How To Grow A New SCOBY From An Old One
Part of the magic of kombucha is that it’s a process of continual renewal. When you put a healthy SCOBY (the Symbiotic Colony Of Bacteria and Yeast that actually performs the magic) into a jar of sweetened tea, the microorganisms transform the sugars into probiotics like lactic acid and gluconic acid. At the same time, the SCOBY microorganisms are growing, dividing, and reproducing themselves. That’s why each time you make a batch of kombucha, your “mother” SCOBY will get a little thicker.
Not only that, but the “mother” will create a “baby” SCOBY; some of the newly-born microorganisms will float through the liquid to the top of the container and form a new colony. If your “mother” SCOBY is already floating on top of the liquid, you might not notice the “baby.” It will seem like just another layer of the first SCOBY. Because of this layering and growth process, it’s easy to divide a SCOBY, and if you have a healthy SCOBY to start with, the new SCOBYs you make by division will all be healthy, too.
Basic Recipe for Growing a SCOBY
If you have the correct balance of nutrients, the SCOBY will thrive. The healthiest SCOBYs form when you’re using the right type of tea for making kombucha and you’ve brewed the tea using filtered or distilled water to eliminate any contamination from things like chlorine (found in many municipal water supplies) or harmful bacteria (found in some well or spring water). A SCOBY feeds on sucrose (glucose + fructose, two common types of sugar) and likes sugars that are easy to break down and digest. “Clean” sugar is the easiest from the SCOBY’s perspective – that’s sugar which has been refined so that there are no extra minerals or other substances that get between the microorganisms and the basic sucrose molecules. The best sugar for kombucha brewing is organic white cane sugar, which is refined enough for the SCOBY but still has many of the natural nutrients from the sugarcane that will benefit your health.
Your SCOBY will grow best when you’re brewing unflavored black or green tea in filtered water, and sweetening the tea with organic cane sugar. With this nutrient mix, the SCOBY will develop quickly, and should be healthy and thick in a shorter period of time. You can use your normal basic recipe for making kombucha that gives you enough kombucha to drink as well as to start a new batch, or you can make a small amount that just gives you a new SCOBY and some starter for your next batch, like this:
- Bring 2 cups filtered water to a boil. Turn off the heat.
- Add 1 teaspoon loose leaf or 1 bag unflavored black tea.
- Steep the tea for 15 minutes. Remove the tea bag/leaves.
- Add in 1/4 cup organic white cane sugar and stir until dissolved.
- Cool the liquid to room temperature (75F).
- Add 2 tablespoons distilled white vinegar (unflavored) or 1 cup kombucha tea.
- Pour liquid into a quart-sized glass jar or bowl.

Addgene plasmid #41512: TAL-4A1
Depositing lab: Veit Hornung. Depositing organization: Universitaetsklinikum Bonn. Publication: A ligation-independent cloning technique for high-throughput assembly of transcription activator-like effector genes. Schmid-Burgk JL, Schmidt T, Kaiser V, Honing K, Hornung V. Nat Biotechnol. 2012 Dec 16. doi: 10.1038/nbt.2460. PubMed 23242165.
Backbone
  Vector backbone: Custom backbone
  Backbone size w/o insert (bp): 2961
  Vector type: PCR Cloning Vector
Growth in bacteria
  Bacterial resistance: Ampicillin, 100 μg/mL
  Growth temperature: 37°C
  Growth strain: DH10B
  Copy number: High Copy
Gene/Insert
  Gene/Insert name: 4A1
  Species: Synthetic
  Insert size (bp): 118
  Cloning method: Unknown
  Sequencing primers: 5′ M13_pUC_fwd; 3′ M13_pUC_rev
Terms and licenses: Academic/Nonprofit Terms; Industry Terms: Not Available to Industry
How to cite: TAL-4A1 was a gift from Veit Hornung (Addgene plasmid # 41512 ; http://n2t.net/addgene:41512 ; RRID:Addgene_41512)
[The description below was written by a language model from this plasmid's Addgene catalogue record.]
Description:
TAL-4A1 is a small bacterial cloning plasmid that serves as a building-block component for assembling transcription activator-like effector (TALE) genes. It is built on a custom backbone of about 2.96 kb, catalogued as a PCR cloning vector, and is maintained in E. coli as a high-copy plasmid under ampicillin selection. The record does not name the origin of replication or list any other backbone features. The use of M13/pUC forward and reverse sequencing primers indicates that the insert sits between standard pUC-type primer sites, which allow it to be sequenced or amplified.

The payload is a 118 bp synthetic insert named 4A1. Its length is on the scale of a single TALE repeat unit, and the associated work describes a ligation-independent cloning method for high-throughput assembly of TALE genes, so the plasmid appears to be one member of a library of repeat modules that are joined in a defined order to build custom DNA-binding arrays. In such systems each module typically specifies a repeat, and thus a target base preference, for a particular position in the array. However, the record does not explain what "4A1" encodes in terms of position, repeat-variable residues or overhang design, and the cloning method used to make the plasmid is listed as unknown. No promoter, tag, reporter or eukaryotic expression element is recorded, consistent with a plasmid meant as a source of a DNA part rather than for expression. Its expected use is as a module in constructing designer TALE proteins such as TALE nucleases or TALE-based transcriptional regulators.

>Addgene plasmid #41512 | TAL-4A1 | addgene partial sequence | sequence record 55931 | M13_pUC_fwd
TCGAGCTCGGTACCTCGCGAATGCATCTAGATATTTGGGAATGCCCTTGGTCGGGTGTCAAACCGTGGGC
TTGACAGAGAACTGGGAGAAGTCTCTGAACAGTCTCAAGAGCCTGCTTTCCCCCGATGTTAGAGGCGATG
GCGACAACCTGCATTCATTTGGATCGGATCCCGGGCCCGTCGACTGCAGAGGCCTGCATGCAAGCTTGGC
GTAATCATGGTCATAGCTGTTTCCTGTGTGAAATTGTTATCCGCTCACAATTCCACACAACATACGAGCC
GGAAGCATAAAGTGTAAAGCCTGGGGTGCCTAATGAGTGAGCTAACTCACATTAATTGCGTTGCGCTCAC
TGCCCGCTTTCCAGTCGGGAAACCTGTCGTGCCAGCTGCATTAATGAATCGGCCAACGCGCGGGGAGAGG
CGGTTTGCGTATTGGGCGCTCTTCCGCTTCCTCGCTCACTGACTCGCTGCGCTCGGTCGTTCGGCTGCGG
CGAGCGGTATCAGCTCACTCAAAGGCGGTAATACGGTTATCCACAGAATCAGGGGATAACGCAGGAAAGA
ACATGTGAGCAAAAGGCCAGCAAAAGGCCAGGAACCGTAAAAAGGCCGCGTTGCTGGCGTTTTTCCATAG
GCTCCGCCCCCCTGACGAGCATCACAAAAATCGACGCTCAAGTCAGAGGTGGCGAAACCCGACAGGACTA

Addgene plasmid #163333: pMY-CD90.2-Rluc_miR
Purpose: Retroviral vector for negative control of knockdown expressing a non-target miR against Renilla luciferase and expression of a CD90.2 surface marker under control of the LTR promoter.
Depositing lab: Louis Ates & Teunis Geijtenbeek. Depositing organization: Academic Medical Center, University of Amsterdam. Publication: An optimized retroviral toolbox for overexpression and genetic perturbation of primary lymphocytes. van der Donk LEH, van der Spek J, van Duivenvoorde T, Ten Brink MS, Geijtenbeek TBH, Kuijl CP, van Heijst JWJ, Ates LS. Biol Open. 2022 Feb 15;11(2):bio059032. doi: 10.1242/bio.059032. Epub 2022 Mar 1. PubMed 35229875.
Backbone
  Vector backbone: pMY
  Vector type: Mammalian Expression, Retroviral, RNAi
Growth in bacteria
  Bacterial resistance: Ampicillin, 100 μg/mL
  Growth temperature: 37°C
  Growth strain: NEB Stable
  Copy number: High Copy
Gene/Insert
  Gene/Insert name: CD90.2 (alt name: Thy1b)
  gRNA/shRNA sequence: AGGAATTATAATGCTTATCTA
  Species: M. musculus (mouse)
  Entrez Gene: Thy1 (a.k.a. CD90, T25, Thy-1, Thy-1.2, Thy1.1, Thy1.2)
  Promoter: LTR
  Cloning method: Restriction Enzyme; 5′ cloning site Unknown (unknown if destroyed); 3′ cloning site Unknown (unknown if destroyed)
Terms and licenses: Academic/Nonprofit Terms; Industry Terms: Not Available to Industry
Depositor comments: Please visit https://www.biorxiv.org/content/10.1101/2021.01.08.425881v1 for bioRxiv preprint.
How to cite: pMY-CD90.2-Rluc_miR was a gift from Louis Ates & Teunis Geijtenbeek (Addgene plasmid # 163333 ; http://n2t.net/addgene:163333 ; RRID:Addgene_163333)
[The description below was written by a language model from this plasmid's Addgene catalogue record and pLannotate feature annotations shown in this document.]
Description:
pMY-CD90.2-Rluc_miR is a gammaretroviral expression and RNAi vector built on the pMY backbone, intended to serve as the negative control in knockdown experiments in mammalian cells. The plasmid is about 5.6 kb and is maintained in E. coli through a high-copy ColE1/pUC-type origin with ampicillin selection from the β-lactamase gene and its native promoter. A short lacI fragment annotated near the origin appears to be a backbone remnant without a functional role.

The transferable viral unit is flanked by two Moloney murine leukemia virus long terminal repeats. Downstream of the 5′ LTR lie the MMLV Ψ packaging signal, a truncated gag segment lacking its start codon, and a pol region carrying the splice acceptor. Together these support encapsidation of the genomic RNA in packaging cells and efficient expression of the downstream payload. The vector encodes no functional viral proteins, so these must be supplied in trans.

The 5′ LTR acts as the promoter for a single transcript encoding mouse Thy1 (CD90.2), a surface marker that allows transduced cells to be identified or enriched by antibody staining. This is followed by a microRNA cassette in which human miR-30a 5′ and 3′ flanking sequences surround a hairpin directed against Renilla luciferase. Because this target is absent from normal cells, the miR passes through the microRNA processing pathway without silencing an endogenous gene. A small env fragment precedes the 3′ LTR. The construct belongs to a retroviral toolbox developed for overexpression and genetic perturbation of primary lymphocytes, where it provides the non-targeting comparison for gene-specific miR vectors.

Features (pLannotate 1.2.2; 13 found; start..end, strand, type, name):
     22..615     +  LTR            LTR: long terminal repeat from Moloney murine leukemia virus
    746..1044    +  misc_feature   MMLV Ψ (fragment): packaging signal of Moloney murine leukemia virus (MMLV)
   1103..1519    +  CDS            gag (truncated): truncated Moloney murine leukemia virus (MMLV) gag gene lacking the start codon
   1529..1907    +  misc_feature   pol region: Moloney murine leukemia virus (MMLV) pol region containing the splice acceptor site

- Put your SCOBY on top of the liquid.
- Cover the jar or bowl tightly with a clean cloth.
- Put the jar in a warm place (70-80F) that is out of direct sunlight.
NOTE: You can buy a SCOBY through online retailers or get one from another kombucha brewer.
Give it Time
It will take between 7 and 30 days for your “mother” SCOBY to create a “baby” so don’t be impatient. To avoid problems, be sure that the jar is at a constant temperature, and that you don’t move the jar or disturb the liquid. A low temperature will slow down the growth, but when it’s too warm the yeast/bacteria ratio may get unbalanced. Jiggling the jar will affect the even development of the baby SCOBY that is forming on the surface of the liquid.
Thicker is Better
Your baby SCOBY will be thin, and possibly even transparent. The thicker it is, the better it will be at making a new batch of kombucha tea, so wait until the new SCOBY is at least 1/8 inch thick (about the height of two quarters stacked on top of each other) before using it to brew tea.
While you’re waiting for your baby SCOBY to get thicker, you can use the “mother” SCOBY and the baby together to brew your kombucha tea. Each new baby SCOBY will become another layer, and you can separate the layers of the SCOBY when they’re thick enough
You can also put your baby SCOBY in a SCOBY hotel where it will continue to grow. Use the “mother” SCOBY to make your kombucha tea while you’re waiting for the baby to grow up.
Keeping the SCOBYs Separated
The baby SCOBY will float to the top, and if the mother SCOBY is already floating there, the two will start to grow together. If you want to keep them entirely separate, you can put a small clean glass bowl (a shallow one) or plate on top of the mother SCOBY to weight it down a little and keep it below the surface of the liquid.
Improving SCOBY Health
If you’re using a newly-purchased SCOBY then the colony should have the right proportion of yeast and bacteria. However, as SCOBYs age, they sometimes get out of balance. Usually the percentage of yeasts in the colony gets too large, often because of a too-warm environment. If you notice that the finished kombucha tea has a “yeasty” flavor, you can discard that SCOBY and use one of the ones you’ve been storing in your SCOBY hotel. However, if you don’t have any backup SCOBYs, or they all have this problem, you can grow a new SCOBY with a better balance. Try one or all of these tips when you follow the basic recipe above:
- Increase the amount of distilled vinegar from 2 tablespoons to 4 tablespoons.
- If you’re using kombucha tea as a starter, don’t use the tea from the bottom of the jar or bottle.
- Use green tea instead of black tea.
- Steep the tea for 5 minutes instead of 15.
- Keep the temperature at or below 70F.